September 28th in nerd history: Let's get physical (physical)

September 28th in nerd history: Let's get physical (physical)

Happy Ask a Stupid Question Day! This might be a confusing day for those who were taught that there is no such thing as a stupid question. Turns out, that was a lie — of course there are stupid questions. But at least for today don't worry about whether the query you're about to ask is stupid or not — in fact, the stupider the better.


Here are five things that happened on September 28th for those of us who know the airspeed velocity of an unladen swallow.


Birthdays of honor: Brigitte Bardot (1934), Ed Sullivan (1901), Hilary Duff (1987), Naomi Watts (1968), Janeane Garofalo (1964), Moon Unit Zappa (1967), Thomas Crapper (1836), Candice Bergen (1946).


Today in 1987 a mission was not boldly begun but continued when Star Trek: The Next Generation premiered in syndication.

Following a TV show, animated series, and successful films, Paramount was amazed at the longevity of the Star Trek franchise. 20 years after the original show aired they knew there was more that could be done — and ideally without having to pay the exorbitant salaries their original stars now demanded.

Gene Roddenberry, in his infinite wisdom, decided to set a new show a century after the original, but aboard the same (albeit upgraded) starship. Squarely placed in the familiar Star Trek universe but providing new lore, new actors, and new storylines, the show proved to be an immense hit, running for seven seasons with 178 episodes — plus four films.

There's also that new show that brought back the cast which I assume is terrible because I refuse to watch it.


In 1951, consumers could finally get their hands on the first color TV set sold in stores — the CBS-Columbia model.

After slowly ramping up their in-color programming, CBS was growing frustrated with the slow rate of manufacturers adopting and producing either sets or adapters for watching TV in color. So they said "eff it" and bought their own manufacturer, and a few months later you could buy them in stores.

But CBS was a bit ahead of the curve. After selling only 100 sets out of 200 total shipped, they were allegedly asked by the National Production Authority (NPA) to halt all production throughout the duration of the Korean War. We can't find any information as to why the NPA would make such a request, but that might be because many suspect it was a front to hide the fact that demand for color TVs just wasn't there.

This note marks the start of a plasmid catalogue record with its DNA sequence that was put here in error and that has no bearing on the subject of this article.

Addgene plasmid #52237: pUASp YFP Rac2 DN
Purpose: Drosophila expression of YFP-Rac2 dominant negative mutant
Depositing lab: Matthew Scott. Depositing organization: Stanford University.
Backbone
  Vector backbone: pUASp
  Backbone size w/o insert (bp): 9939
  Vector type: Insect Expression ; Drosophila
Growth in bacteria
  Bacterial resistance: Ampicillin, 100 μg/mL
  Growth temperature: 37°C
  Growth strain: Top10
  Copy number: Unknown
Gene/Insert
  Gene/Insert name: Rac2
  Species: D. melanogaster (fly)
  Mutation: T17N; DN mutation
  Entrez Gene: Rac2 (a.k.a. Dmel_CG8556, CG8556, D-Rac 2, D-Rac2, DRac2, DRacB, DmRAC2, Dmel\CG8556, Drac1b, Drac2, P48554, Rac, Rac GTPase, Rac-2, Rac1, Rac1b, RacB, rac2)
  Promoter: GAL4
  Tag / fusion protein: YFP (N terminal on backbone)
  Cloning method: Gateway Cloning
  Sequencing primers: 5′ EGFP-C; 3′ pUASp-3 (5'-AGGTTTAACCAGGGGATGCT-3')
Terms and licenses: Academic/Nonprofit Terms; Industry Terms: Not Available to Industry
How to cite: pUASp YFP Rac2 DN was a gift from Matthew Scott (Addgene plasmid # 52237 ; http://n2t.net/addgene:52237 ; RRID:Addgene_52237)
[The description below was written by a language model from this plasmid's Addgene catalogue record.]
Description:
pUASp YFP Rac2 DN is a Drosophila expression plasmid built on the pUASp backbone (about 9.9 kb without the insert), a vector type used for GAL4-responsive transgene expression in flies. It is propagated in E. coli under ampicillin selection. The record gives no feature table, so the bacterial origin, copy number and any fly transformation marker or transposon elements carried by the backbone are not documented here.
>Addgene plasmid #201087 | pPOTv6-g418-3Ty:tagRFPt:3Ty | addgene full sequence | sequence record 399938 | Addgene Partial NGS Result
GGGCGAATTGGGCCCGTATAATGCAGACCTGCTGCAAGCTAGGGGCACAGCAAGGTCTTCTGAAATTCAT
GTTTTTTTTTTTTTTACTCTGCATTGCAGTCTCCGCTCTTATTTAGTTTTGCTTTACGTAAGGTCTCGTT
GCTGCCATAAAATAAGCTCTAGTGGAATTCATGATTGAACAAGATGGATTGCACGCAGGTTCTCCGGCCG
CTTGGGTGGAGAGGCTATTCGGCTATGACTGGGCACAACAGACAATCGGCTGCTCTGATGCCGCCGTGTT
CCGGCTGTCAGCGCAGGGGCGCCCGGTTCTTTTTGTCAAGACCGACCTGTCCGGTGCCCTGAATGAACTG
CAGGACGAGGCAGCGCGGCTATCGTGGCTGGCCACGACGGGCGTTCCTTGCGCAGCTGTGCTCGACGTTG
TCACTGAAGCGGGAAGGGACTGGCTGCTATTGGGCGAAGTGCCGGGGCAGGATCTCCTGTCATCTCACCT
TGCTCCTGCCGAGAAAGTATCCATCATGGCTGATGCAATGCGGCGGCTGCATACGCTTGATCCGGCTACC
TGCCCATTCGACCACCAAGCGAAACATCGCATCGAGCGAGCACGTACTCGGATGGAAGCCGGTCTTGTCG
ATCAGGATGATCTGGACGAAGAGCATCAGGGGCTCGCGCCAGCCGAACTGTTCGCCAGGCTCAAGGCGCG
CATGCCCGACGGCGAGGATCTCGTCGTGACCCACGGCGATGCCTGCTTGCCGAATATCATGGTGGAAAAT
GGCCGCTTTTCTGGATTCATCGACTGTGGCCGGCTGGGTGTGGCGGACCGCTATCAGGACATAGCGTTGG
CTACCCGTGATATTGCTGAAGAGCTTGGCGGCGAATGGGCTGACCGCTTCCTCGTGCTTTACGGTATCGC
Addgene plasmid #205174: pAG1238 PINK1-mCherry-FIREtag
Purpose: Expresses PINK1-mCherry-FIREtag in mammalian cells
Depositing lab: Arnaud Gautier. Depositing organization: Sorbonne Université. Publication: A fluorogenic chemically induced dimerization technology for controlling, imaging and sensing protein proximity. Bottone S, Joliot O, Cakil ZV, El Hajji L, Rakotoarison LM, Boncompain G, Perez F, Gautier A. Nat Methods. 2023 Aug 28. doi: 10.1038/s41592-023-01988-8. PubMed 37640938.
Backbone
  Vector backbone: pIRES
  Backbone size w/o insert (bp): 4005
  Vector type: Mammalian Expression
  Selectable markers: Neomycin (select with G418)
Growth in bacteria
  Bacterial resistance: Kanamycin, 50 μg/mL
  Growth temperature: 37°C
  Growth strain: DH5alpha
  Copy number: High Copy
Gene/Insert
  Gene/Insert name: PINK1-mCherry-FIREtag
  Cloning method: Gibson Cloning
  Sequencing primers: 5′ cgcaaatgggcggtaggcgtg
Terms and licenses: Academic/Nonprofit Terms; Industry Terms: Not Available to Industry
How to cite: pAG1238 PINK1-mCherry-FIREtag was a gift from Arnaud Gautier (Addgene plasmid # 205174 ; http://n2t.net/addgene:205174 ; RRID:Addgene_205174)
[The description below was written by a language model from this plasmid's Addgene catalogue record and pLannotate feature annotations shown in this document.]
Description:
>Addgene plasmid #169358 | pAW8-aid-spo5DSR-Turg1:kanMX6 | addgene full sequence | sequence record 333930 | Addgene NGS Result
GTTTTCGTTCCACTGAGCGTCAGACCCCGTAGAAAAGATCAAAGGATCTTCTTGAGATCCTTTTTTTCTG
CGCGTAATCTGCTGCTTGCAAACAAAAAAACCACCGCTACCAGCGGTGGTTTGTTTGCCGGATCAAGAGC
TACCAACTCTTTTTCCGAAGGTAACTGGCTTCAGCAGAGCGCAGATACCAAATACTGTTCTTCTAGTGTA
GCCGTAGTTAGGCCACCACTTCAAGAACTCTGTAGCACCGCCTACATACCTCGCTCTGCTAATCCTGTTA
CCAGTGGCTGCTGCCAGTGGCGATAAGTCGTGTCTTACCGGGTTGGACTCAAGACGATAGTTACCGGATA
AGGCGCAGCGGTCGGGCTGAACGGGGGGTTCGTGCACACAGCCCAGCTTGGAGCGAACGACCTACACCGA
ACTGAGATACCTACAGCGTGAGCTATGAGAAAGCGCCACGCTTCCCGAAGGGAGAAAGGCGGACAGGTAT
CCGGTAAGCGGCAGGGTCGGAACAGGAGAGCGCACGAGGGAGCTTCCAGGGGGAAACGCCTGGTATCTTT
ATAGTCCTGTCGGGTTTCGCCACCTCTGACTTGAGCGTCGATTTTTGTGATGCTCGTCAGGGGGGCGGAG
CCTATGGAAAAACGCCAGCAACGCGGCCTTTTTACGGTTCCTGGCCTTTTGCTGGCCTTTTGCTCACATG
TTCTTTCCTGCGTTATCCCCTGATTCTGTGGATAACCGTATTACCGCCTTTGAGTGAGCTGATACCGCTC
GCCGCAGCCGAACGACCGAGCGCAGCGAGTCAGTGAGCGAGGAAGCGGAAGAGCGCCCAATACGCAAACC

Either way, CBS was forced to buy back the remaining stock and stop selling the sets within less than a month. It wouldn't be until a few years later that consumers (and broadcasting technology) were finally ready for color in earnest. In 1954 RCA began selling the CT-100 with a 12-inch screen that ran about $1,000 a pop.

And on the same day in 1955, the first World Series in color was beamed into homes across the country.


Today in 1981 Olivia Newton-John released the single "Physical" from the album of the same name. Besides being a perfectly constructed example of '80s pop music, it was a monster hit.

In the U.S. alone it went double platinum and topped the Billboard Hot 100 for 10 weeks straight.

It also cemented ONJ's legacy as a pop superstar and helped her shed the clean-cut persona that had followed her since 1978's Grease — with the song even getting banned in some countries due to its, ahem, suggestive nature.


On September 28, 1958 — 65 years ago — the number one movie in the country was Cat on a Hot Tin Roof.

Starring Paul Newman and Elizabeth Taylor, the movie enjoyed a five-week run at the top of the box office and became the third highest-grossing movie of 1958. It was nominated for six Academy Awards but ultimately didn't win any, losing out on Best Picture to Gigi.